A vital border security system is failing to check the passports of every person arriving in Britain against terrorist and criminal watchlists, a damning report reveals today.
As the UK fights to stop extremists sneaking past their porous borders, the Home Office admitted it did not know how many people were entering the country "unchecked".
The department is supposed to check 100 per cent of foreigners' passports against security databases before they travel under the controversial eBorders programme and its successor.
But a series of catastrophic IT failures and management blunders means the UK currently collects advanced passport data from only 86 per cent of the 118 million people travelling here each year, according to the report by MPs.
It means 17 million people - about one in seven - are not screened before their arrival, denying officials full use of a crucial weapon in the fight against terrorists, sex offenders and human traffickers trying to sneak into Britain.
The withering report from the Commons' Public Accounts Committee (PAC) says the gaps exist despite the Home Office squandering £830 million on the failed eBorders scheme - axed in 2010 - and its replacement, the Digital Services at the Border programme.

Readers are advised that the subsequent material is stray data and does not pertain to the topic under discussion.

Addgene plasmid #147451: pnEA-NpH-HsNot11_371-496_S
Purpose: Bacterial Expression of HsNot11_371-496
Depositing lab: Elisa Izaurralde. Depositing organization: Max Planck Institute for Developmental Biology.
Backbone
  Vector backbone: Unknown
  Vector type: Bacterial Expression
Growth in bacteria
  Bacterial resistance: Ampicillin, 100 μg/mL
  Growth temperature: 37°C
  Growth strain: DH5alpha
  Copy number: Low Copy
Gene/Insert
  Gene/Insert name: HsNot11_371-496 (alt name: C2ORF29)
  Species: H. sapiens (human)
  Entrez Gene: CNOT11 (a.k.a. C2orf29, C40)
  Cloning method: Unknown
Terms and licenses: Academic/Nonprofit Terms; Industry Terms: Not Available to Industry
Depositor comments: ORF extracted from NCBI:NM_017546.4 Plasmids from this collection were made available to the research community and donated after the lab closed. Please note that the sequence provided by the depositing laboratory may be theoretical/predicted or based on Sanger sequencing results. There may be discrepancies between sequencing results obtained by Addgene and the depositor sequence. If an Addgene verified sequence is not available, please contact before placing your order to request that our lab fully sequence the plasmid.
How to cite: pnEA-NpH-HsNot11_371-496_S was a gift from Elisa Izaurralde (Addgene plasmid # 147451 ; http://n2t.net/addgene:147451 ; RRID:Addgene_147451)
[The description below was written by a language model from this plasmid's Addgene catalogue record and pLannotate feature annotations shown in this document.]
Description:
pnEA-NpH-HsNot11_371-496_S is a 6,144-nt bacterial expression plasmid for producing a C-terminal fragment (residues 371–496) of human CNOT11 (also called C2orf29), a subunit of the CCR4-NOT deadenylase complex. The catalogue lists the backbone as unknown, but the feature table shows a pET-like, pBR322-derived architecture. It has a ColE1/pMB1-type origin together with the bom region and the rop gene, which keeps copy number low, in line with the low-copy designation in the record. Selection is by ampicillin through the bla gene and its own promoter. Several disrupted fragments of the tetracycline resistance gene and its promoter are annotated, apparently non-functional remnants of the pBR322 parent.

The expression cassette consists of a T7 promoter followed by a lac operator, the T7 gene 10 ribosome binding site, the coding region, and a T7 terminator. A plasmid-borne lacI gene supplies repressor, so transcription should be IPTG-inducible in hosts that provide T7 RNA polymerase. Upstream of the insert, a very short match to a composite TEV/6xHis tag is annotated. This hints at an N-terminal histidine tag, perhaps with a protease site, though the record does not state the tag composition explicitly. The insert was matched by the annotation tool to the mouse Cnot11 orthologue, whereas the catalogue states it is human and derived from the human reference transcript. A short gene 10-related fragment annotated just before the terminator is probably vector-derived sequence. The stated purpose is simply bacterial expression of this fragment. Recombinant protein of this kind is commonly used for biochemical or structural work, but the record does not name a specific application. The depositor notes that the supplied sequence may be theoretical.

Incredibly, this may not be in place until 2019 - eight years behind schedule - and another £275 million is expected to be spent on it before then, taking the total to more than £1.1 billion.
Critics warned the "worrying complacency" over our crisis-hit border system risks gravely undermining Britain's national security.
The report also reveals that passport checks are not carried out on everyone who arrives in the UK in private planes and ships at small airfields, harbours and marinas - leaving Britain vulnerable to criminals arriving here unhindered. Dismissing Government assertions that 100 per cent of passports were checked as "both imprecise and unrealistic", the PAC report said: "These numbers do not take any account of those that enter the country via land from the Republic of Ireland, or full account of those that travel via smaller craft known as general aviation or general maritime.
"The department told us that [it] makes a risk-based decision on whether to check passports or not."
It added: "The department does not estimate the percentage of unchecked passports to determine what risks these pose nor does it adequately measure the quality of the data it holds on individuals travelling to the UK and on those of interest to the UK government."
Meg Hillier, Labour chairman of the PAC, said: "If you collect information before people arrive the more chance you have to stop them entering the country in the first place.
"Successful completion of this project is essential to the security of our international borders. Yet the original target date has long passed and we are still at least three years away from delivery."